On February 20, 1996, about 1505 eastern standard time (EST), an Embraer EMB-120, N129AM, experienced an uncommanded movement of the rudder to the fully deflected, trailing edge right, position, during takeoff at the Raleigh-Durham Airport in Raleigh, North Carolina. There were no injuries to the three crewmembers or five passengers on board the airplane. The airplane, Flight 1555, was operated under the provisions of Title 14 CFR Part 135, as a scheduled, domestic, passenger flight, by Great Lakes Aviation, Ltd., DBA Midway Connection. Visual meteorological conditions existed at the time, and an instrument flight rules flight plan was in effect for the flight. The flight departed Raleigh, North Carolina (RDU), with a destination of Wilmington, North Carolina (ILM), minutes before the occurrence.

According to the pilots, shortly after takeoff, at an altitude of about 200 feet above ground level, the airplane's rudder pedals deflected fully right without pilot input. The pilots stated that the event lasted about two seconds, and that during the event, they could not force the rudder pedals back to the neutral position. The aircraft nose deviated to the right about 20 degrees prior to the event ending, and control recovery by the flight crew. The flight crew then turned the rudder hydraulic power switches to the "OFF" position, and returned and landed safely at the Raleigh-Durham Airport.

The cockpit voice recorder (CVR) was forwarded to the NTSB CVR laboratory in Washington, DC for read-out where it was discovered that the only audio on the tape referred to de-fueling of the airplane.

The digital flight data recorder (DFDR) was also examined. The DFDR data indicated that the recorder experienced a track switching problem while recording. Field Service Bulletin 027, issued by Loral Data Systems, which identified a track switching problem in the applicable type of recorder and recommended a modification, had not been not accomplished on the recorder. Additionally, the recorder read and write heads were worn and dirty. The incident flight could not be located on the transcription of the recorder.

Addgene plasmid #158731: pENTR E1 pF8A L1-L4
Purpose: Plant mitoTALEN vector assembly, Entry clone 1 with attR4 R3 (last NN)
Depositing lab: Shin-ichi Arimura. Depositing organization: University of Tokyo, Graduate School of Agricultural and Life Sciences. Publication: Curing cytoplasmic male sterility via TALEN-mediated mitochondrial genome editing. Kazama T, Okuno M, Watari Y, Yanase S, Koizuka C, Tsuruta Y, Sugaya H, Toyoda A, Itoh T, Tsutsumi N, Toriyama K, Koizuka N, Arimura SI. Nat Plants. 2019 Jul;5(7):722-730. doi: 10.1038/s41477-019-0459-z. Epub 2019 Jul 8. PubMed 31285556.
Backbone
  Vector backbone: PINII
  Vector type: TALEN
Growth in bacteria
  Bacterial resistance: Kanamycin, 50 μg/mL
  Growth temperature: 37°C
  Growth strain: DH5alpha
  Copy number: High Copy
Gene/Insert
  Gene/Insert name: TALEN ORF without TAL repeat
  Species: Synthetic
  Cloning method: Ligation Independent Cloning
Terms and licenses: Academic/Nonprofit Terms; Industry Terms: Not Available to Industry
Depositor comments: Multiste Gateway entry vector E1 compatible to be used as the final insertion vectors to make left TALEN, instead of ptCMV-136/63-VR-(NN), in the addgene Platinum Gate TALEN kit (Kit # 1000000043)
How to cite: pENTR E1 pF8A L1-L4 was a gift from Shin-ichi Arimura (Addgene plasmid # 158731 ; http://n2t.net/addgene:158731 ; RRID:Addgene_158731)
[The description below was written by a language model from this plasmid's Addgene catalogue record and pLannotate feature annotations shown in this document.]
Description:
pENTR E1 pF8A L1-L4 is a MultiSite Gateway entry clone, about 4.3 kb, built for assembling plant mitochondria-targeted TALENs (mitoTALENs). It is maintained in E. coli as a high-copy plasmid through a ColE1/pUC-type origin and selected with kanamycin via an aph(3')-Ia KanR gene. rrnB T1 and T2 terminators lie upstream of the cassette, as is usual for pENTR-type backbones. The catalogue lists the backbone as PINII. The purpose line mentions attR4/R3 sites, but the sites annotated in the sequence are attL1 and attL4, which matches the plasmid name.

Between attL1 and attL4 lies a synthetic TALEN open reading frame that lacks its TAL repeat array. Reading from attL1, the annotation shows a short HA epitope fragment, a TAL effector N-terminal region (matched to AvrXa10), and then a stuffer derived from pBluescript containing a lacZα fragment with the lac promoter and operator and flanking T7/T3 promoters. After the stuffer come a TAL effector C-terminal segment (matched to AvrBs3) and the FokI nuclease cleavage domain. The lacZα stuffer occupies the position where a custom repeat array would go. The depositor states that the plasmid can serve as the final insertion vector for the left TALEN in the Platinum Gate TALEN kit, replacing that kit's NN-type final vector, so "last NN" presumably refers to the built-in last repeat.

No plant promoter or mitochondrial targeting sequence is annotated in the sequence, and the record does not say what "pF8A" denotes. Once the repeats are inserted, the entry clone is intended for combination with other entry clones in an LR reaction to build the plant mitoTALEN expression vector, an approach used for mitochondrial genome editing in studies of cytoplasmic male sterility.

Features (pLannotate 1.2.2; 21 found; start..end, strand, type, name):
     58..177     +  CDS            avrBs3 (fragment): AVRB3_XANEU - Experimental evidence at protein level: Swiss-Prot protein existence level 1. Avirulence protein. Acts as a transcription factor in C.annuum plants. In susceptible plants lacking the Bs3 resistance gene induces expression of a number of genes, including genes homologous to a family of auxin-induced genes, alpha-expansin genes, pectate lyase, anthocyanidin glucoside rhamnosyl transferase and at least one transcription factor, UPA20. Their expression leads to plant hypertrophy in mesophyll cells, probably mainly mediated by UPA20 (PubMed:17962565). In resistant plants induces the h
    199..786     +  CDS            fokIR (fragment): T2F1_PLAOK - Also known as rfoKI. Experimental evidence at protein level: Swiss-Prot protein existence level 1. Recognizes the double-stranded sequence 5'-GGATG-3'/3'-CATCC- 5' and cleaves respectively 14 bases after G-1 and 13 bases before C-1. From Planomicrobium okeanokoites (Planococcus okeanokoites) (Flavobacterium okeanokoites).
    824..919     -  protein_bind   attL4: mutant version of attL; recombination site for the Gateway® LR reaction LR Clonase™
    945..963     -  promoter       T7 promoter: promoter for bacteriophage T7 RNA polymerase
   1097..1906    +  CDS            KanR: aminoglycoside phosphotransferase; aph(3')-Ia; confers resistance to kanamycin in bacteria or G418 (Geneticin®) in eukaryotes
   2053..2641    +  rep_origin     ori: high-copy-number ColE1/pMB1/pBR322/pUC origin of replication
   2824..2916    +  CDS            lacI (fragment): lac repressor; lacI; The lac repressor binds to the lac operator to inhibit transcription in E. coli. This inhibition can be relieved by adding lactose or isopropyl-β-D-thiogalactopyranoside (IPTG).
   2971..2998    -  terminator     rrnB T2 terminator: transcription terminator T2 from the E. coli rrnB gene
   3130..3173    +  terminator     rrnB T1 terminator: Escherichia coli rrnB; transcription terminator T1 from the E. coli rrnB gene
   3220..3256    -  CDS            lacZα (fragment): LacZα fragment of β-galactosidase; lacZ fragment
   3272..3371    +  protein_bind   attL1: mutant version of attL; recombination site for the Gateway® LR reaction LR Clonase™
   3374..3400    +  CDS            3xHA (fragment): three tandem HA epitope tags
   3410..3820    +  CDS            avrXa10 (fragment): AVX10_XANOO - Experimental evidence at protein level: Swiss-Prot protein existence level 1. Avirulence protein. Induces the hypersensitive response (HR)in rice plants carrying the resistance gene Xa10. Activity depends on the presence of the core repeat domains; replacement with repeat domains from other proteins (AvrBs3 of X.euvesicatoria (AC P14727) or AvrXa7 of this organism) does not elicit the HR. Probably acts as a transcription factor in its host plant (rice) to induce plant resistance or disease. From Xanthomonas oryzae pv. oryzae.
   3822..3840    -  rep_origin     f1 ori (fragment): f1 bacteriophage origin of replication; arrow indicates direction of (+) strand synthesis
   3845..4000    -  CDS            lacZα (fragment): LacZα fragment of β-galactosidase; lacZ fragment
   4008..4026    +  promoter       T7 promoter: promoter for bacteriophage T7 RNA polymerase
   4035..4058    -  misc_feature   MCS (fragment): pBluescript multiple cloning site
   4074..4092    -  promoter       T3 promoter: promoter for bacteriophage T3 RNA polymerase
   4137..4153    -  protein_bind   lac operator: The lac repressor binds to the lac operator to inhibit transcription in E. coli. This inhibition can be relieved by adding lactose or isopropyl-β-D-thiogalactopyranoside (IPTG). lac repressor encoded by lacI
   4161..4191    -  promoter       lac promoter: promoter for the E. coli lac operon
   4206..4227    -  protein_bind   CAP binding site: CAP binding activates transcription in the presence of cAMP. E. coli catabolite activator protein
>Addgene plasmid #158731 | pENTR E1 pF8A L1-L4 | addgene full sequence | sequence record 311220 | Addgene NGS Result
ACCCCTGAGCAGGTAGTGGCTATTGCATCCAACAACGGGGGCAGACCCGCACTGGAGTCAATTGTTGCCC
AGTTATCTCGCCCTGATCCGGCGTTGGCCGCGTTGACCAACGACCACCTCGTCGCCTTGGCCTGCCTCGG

Subsequent testing and examination of the airplane's mechanical rudder control system determined that the system was intact and could be operated as designed.

The rudder power control unit, and both rudder actuators were shipped to the Southwest Regional Office for their assistance in the examination of the units at the manufacturer's facilities in Irvine, California. A report of that examination is attached to this report. Additionally, hydraulic fluid samples from various locations including the airplane's hydraulic system reservoirs, the power control unit, and the actuators were analyzed for particulate contamination level. The test results showed particulate contamination in the reservoirs and the power control unit that exceeded the limits recommended in the applicable Embraer maintenance manual (excerpt attached). The maintenance manual states that the highest acceptable limit for hydraulic fluid contamination is Class 9, per NAS 1638. Particulate contamination was found at level 10, 11, and 14. The Operations Specifications issued by the FAA to the operator state that aircraft contained in the operator's listing may be operated if certain conditions are met. Those conditions include: the items identified as "on condition" shall be maintained in a continuous airworthy condition by periodic inspections, checks, service, repair, and/or preventative maintenance, and that the procedures for those various checks shall be described in the certificate holder's manual. The operator's General Operating Manual (GOM)states that any service or manufacturers maintenance manual referenced in the GOM are considered a part of the GOM. The Embraer 120 Brasilia Maintenance manual is listed in the GOM.

Correspondence from the operator's FAA principal maintenance inspector indicated that the operator's maintenance program did not contain provisions or schedules for analyzing hydraulic fluid, periodically.